Based on a paper by: Marcel Waldvogel, George Vaghese, Jon Turner, Bernhard Plattner.


Rapidly growing Internet increases demands for high performance routing. Routing table lookup for a destination address is one of the key components of packet forwarding. Given IP address, find out the output link that is the best choice to reach this IP. Hierarchial IP address structure. BMP – Best matching prefix problem.


Address in a packet is compared to the stored prefixes starting from the left most bit. The longest prefix found is the desired match. The packet is forwarded to the specific next hop. Next hop field changes – topology, traffic. Set of prefixes changes rarely – inserting/removing network or host.


1 1 1 Existing prefixes: 000, 001, 010, 011, 100, 101, 11, 111 1 1 1 1 Prefixes stored in a binary trie Black nodes denote terminal nodes for prefixes. Remember the most recent black node. The search ends either in leaf or because of no matching branch to follow. Time Complexity W (= 32 for IPv4 and 128 for IPv6) memory accesses.


Organize prefixes into the hash tables by length. Start searching from the longest prefix size. W hash function computations in the worst case. W = maximal prefix length, 32 for IPv4.


Organize prefixes into the hash tables by length. Introduce markers. Remember the last found BMP to avoid backtracking. log2w hash function computations.


Hash tables with markers Prefix length 1 P1=0 2 P1=00 11 00 3 P3=111 111 - Prefix 00 - Marker 11


Binary_Search(D) // Search for address D Initialize search range R to cover the whole array L; Initialize BMP found so far to NULL; While R is not empty { Let i correspond to the middle level in range R; Extract the first L[i].length() bits of D into D’; M = Search(D’,L[i].hash); // search hash for D’ if (M == NULL) R = Upper half of R; // Not found else if (M is a prefix and not a marker) { BMP = M.bmp; break;} else { // M is a pure marker or a marker and a prefix BMP = M.bmp; // update the best matching prefix so far R = lower half of R; } End;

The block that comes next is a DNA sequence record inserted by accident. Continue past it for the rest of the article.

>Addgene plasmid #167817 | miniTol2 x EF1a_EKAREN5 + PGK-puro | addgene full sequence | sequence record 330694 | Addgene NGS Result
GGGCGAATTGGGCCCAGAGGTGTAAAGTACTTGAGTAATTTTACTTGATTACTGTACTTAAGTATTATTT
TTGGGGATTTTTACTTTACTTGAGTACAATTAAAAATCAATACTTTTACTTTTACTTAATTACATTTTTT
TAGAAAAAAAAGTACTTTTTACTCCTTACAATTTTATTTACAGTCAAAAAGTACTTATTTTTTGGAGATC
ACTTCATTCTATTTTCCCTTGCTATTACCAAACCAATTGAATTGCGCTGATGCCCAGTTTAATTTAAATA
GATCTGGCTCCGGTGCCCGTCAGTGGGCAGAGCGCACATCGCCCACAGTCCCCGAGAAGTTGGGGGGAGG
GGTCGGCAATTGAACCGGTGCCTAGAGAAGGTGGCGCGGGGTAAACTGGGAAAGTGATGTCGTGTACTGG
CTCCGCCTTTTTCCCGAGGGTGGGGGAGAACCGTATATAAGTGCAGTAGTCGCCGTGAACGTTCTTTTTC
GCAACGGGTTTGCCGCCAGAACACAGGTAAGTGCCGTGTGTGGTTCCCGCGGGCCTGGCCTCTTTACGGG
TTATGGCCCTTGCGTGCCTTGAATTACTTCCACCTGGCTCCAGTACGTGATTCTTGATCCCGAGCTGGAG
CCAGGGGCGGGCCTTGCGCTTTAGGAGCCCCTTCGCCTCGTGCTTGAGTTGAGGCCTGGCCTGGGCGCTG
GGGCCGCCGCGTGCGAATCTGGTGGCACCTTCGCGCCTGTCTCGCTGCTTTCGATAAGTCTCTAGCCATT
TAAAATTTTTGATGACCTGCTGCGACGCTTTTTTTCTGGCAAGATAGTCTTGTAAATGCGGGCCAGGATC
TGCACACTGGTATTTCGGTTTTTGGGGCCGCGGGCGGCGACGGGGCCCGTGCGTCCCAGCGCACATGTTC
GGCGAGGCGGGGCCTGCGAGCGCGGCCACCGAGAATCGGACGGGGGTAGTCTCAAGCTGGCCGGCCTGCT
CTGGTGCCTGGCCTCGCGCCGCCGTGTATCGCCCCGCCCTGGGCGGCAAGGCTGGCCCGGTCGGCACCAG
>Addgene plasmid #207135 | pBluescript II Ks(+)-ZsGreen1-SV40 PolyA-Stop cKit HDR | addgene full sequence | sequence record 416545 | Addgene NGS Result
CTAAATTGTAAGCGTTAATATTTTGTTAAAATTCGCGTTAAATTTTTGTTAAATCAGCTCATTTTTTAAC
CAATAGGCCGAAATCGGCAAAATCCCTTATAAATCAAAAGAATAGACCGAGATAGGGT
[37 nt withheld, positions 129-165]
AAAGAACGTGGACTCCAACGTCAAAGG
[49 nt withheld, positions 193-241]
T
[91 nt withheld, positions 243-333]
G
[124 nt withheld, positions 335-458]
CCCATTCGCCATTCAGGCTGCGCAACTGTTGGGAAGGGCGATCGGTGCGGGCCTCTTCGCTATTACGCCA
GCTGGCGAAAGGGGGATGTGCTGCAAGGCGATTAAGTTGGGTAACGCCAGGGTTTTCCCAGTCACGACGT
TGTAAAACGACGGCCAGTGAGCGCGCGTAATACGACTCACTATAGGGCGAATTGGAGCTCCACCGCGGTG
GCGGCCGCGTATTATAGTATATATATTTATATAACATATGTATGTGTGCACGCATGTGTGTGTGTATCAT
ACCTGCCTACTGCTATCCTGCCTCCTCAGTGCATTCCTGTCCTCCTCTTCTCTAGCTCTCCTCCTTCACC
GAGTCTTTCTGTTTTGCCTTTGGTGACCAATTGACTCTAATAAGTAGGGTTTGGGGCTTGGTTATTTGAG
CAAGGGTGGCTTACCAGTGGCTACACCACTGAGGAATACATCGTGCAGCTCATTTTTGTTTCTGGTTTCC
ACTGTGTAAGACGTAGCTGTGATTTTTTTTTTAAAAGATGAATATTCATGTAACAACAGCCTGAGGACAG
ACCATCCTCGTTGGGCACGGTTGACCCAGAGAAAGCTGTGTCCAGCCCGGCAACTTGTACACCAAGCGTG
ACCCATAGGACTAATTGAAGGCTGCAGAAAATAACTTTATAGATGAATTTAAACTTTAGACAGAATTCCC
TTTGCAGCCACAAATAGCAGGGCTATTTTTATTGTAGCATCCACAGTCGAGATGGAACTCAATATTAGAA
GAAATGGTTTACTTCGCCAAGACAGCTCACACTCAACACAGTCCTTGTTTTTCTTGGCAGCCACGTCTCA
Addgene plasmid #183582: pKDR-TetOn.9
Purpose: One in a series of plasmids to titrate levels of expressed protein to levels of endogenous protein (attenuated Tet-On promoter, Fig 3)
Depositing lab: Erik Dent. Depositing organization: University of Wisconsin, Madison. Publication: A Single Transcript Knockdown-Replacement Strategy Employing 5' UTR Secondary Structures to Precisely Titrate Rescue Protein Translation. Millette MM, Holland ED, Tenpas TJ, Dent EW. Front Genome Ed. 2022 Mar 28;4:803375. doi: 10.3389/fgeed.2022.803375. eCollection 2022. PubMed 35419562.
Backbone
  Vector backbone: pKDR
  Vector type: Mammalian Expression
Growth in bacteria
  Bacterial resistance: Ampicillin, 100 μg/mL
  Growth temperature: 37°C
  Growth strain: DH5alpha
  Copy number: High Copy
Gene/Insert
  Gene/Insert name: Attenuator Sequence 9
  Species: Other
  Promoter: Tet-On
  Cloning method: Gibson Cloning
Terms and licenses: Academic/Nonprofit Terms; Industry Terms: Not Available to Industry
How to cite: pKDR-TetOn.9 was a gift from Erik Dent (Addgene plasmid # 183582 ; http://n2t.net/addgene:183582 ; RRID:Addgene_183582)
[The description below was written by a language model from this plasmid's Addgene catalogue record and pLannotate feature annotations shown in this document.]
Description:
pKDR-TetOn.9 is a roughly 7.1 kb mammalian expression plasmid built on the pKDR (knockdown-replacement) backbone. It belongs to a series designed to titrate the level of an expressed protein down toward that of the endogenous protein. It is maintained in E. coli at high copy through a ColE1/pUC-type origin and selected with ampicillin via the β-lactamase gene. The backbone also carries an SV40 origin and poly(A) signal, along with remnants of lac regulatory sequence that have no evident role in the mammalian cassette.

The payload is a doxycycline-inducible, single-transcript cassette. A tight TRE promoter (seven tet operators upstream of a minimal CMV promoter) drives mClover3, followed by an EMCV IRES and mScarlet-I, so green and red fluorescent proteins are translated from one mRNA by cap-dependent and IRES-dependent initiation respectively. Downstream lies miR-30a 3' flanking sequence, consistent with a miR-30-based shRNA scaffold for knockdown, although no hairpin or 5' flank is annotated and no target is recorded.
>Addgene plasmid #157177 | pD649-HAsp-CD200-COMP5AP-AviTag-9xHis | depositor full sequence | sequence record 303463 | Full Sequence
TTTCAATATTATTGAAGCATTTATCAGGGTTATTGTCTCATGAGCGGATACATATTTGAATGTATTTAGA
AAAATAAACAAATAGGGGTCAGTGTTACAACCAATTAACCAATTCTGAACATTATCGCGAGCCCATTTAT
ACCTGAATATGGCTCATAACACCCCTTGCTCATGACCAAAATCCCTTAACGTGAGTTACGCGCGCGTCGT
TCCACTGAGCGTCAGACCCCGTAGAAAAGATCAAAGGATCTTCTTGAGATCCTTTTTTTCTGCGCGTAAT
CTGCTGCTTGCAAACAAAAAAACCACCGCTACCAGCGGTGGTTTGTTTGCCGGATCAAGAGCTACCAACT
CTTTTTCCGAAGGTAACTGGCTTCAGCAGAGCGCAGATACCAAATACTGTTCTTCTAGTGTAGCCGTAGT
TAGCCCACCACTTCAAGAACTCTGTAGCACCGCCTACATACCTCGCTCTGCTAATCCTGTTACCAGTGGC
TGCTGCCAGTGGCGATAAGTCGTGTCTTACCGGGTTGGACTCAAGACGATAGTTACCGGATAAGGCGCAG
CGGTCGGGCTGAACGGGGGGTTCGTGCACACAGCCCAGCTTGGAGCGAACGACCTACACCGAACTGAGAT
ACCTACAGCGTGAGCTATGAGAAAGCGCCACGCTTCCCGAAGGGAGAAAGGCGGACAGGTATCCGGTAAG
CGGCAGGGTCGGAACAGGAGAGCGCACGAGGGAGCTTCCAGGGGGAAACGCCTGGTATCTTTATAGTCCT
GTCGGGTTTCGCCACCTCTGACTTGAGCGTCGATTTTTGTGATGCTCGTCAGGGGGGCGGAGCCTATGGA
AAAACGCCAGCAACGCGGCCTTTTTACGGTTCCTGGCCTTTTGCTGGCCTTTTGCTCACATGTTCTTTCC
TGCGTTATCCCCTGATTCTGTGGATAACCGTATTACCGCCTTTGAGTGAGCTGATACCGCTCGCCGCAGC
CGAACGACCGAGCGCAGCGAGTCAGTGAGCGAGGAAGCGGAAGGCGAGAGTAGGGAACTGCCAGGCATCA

Every match in the binary search with some marker X means that we need only search among the set of prefixes for which X is a prefix. BS mutates (changes) the levels on which it searches dynamically (in a way that always reduces the level to be searched) as it gets more match information. Average number of memory lookups is 2 for IPv4 (32 bit) Root New Trie on failure m = median length among all prefix lengths in trie X New Trie on match (first m bits of Prefix = X)


Prefix length Mutating search trees Hash Tables 16 E: …, Tree2 17 18 19 F: , Tree3 H: , Tree4 20 J: …1010, End 21 G: …11100, End H: , Tree4 22 23 24 Hash entry structure: Node_Name: Prefix(… stands for E), Tree to use from now on


Faster average lookup time. Disadvantages: Increased new prefix insertion time. Increased storage requirements for optimal binary search trees family.


On match we use the new tree On miss we use only the upper part of the current tree We never use more then a single rope like branch from any specific tree. So we can store ropes instead of binary trees


Example: Prefix length Mutating search trees Hash Tables 16 E: …, Tree2 17 18 19 F: , Tree3 H: , Tree4 20 J: …1010, End 21 G: …11100, End H: , Tree4 22 23 24


Rope Search(D) { R default search sequence BMP NULL While R is not empty { i first pointer found in R D’ first L[i].length() bits of D M Search(D’,L[i].hash) // search hash for D’ if (M != NULL) { BMP M.bmp //update the best matching prefix so far R M.rope //get the new Rope, possibly empty }



Precomputations – building the rope search data structure optimized for a given prefix set. Insertions/deletions result in performance degradation



Practical measurements made on 200 MHz Pentium Pro, C using compiler max. optimizations on table with 33,000 entries about 80ns for IPv4 about ns for IPv6


Definition – Tries with n levels compressed into the hash tables. Time complexity optimization problem under memory constrains. To be presented the next lecture.